Endoscopic Sinus Surgery

When prolonged maximal medical therapy and adenoidectomy both fail to provide adequate relief in a child with at least 6 months of severe symptoms of chronic rhinosinusitis, the child may be a potential candidate for functional endoscopic sinus surgery (FESS).78,85 The Caldwell-Luc procedure is essentially contraindicated in young children due to the potential for damage to unerupted teeth.29,44 Indications for FESS in pediatric rhinosinusitis remain poorly defined and shrouded in controversies. The Consensus Meeting in Brussels defined their indications in the context of "absolute" and "possible" and are as follows.17

Absolute indications

Complete nasal obstruction in cystic fibrosis due to massive polyposis or medialization of the lateral nasal wall Antrochoanal polyp Intracranial complications Mucoceles and mucopyoceles Orbital abscess

Traumatic injury in the optic canal (decompression) Dacryocystorhinitis due to sinusitis resistant to appropriate medical management Fungal sinusitis Some meningoencephaloceles Some neoplasms

Possible indications

Chronic rhinosinusitis that persists despite optimal medical management, and after exclusion of systemic disease (optimal medical management includes 2 to 5 weeks of appropriate antibiotics and treatment of concomitant diseases)

Patients with cystic fibrosis and other systemic disorders are more likely to require surgery; thus, the indications for these children are unique. The details are beyond the scope of this chapter.

To evaluate the potential surgical candidate, coronal CT scans are necessary.44 The scans should be obtained while the child is still receiving treatment, yet nearing the completion ofat least 4 weeks of appropriate antibiotic therapy48 with concurrent treatment of associated conditions. This approach is necessary to minimize false-positive readings secondary to edema or untreated acute infection. Based on the scans, anatomic abnormalities and mucosal derangements identified in the paranasal sinuses help direct the surgical management plans.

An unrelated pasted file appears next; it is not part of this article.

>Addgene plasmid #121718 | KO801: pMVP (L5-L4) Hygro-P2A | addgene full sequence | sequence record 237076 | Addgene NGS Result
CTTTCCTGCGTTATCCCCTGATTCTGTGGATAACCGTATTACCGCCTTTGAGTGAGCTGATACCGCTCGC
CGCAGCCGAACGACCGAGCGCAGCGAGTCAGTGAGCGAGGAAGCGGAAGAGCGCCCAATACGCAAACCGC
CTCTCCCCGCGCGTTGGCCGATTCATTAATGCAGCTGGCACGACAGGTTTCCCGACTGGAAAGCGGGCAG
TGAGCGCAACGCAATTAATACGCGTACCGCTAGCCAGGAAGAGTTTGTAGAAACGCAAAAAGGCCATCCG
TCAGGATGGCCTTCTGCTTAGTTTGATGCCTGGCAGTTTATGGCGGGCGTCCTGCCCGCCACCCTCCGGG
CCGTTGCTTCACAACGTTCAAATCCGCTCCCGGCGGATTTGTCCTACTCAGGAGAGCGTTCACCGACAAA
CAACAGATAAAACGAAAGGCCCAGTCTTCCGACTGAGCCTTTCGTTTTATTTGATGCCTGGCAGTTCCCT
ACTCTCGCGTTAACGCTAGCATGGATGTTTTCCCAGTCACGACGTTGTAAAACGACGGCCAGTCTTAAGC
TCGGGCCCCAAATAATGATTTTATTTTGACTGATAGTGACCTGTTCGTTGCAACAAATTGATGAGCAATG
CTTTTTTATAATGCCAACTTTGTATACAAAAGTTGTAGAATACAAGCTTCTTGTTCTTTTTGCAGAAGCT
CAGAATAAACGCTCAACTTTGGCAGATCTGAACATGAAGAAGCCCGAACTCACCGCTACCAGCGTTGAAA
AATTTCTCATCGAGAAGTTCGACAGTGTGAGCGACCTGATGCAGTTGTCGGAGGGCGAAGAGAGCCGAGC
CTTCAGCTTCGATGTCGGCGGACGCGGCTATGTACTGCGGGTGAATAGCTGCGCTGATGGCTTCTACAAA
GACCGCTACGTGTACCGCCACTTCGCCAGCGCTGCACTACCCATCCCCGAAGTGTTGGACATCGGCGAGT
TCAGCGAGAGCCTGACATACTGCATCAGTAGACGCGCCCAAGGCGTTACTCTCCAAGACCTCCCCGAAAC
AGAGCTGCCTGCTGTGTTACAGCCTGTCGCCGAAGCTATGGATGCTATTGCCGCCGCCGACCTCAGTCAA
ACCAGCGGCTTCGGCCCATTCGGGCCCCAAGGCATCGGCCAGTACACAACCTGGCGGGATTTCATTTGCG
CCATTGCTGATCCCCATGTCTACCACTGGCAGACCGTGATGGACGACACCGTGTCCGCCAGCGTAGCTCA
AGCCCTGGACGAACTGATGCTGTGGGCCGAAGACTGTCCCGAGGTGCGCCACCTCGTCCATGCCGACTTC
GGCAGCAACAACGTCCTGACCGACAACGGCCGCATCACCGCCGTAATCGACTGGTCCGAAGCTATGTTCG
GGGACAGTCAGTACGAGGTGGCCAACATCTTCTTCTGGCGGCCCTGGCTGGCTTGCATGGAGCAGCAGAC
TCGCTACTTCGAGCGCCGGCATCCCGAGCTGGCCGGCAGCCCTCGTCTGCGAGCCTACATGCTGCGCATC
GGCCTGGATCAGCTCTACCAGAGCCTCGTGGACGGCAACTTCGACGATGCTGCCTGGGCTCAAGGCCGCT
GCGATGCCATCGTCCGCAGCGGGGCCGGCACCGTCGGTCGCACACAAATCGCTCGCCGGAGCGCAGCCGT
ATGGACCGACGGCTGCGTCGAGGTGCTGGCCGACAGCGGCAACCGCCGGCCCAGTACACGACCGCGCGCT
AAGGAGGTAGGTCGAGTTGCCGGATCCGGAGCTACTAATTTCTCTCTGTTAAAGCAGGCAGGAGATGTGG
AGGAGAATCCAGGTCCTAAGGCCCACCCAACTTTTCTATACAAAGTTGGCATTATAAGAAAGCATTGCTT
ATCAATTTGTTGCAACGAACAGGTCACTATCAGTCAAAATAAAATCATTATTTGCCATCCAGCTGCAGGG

The goals of FESS are to open the osteomeatal complex (OMC), eliminate ethmoid disease, and open the occluded natural sinus ostia when appropriate, in order to reestablish normal mucociliary clearance of the sinuses.86 Frontal and sphenoid sinuses are rarely entered in children.2 According to Lusk,78 dissection into the frontal recess is not performed unless there is extensive disease. Although the appropriate extent of surgery is controversial, a limited procedure is usually all that is necessary in pediatric rhinosinusitis patients. The maxillary and anterior ethmoid sinuses are the primary sites of disease in children; accordingly, the most common FESS procedures in these cases are anterior ethmoidectomy with removal of the entire unci-nate process, and possibly maxillary antrostomy with conservative enlargement of the natural ostium.2 Tissue biopsies and cultures are also obtained at surgery to guide continued medical therapy. Currently, gelatin film stenting of the ethmoid cavity is commonly performed to decrease synechiae and granulation tissue and is removed 2 weeks later under a general anesthesia for a second-look procedure. Few studies have addressed the role for the second-look procedure, although some investigators conclude that this procedure may not offer any advantages.87'88 Postoperatively, antibiotics and adjunctive medical management are commonly continued for at least 2 to 3 weeks.

Technically, endoscopic sinus surgery in children is potentially more challenging than in adults because of the relatively restricted anatomy. Because the nasosinal structures are still developing, preservation of unaffected structures is very important, and every attempt must be made to preserve normal mucosa. Also, concerns have been raised that surgery on the middle meatus could lead to possible disturbances of midface growth; thus far, no studies confirm these concerns.89 However, the risk-to-benefit ratio must always be carefully considered when embarking on pediatric FESS.

Various studies have reported good FESS outcomes in children, with success rates in the 80% range.2'66'78'90'91 A recent meta-analysis of pediatric FESS outcomes reports an 88.4% positive outcome with a 0.6% major complication rate in patients with chronic rhinosinusitis refractory to appropriate medical therapy.91 There are no standardized criteria for defining success, however, and more long-term prospective studies are needed for an effective assessment of the outcomes of this surgical approach in children.